Rice lecturer’s architectural art resets agenda for Sharpstown home

One good turn deserves … cheers
Rice lecturer’s architectural art resets agenda for Sharpstown home

Rice News staff

Under moody skies that occasionally burst with a slug of rain, a Rice-based artist took a major step toward the realization of a decadelong project this week.

  Artist and Rice lecturer Mary Ellen Carroll talks with a cameraman Thursday at the prototype 180 site in the Houston neighborhood of Sharpstown. 

Mary Ellen Carroll’s “prototype 180,” a project in Sharpstown that aims to reinvigorate a neighborhood by turning an entire property around, advanced as the location’s ranch-style house did an about-face with the help of a moving contractor and to the cheers of onlookers who braved the weather Nov. 11.

“The moment when it was out on the street and completely untethered and had its own architectural autonomy … is something I worked on for a very long time,” said Carroll, a visiting lecturer at the Rice School of Architecture, standing in a drizzle in mud-covered boots. “That gesture is the catalyst. It can only happen once, and now the architecture begins.”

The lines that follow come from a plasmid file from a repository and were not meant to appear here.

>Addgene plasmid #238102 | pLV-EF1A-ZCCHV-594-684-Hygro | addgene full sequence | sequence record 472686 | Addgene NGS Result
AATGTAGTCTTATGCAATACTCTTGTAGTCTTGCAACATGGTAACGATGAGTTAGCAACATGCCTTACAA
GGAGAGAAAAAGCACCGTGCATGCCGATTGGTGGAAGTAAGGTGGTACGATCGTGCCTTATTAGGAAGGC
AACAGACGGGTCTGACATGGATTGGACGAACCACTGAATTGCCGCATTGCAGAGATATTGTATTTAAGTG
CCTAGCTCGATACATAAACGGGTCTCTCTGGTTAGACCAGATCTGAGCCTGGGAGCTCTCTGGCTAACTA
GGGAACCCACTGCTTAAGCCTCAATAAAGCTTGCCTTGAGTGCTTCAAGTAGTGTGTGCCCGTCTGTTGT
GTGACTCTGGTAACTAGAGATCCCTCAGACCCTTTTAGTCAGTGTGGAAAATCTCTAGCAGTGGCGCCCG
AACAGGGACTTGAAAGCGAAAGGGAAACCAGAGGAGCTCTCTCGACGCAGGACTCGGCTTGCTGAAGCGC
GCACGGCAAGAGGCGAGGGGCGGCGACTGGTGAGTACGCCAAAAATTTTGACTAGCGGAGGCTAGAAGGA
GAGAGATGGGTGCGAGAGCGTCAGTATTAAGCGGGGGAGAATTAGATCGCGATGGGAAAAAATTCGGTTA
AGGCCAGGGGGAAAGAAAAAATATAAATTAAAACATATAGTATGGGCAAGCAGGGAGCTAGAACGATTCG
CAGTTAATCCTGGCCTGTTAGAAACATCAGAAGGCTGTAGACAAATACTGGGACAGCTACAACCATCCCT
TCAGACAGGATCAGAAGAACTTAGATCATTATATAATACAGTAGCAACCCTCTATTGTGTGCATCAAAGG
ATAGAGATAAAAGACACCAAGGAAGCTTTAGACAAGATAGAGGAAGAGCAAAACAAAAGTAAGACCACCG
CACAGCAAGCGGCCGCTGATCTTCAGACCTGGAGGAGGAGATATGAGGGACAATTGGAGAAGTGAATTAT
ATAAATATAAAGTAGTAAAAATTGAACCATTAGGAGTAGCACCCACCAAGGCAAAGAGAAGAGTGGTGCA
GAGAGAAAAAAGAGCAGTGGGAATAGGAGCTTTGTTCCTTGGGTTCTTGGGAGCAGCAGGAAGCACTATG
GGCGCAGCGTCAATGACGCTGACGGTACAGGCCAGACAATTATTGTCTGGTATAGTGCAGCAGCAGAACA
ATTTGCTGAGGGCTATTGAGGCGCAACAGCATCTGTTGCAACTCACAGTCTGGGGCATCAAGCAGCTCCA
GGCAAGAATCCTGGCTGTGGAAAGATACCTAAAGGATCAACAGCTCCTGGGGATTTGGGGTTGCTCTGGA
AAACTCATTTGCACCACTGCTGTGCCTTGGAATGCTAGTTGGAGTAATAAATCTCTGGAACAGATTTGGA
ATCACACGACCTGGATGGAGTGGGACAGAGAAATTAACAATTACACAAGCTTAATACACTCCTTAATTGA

Hundreds tuned in via the Web to see the turning from the house’s perspective. William Deigaard, director of Rice’s Networking, Telecommunications and Data Center, set up a battery-powered feed from cameras under the eaves that gave — and continues to give — viewers a look at the site.

The move was postponed several weeks after an initial attempt to lift the building onto a flatbed, slab and all, cracked the foundation. Ultimately, a new foundation will be poured, the site relandscaped in reverse of the original plan and the building rehabilitated as a center for future architectural study.

About Mike Williams

Mike Williams is a senior media relations specialist in Rice University's Office of Public Affairs.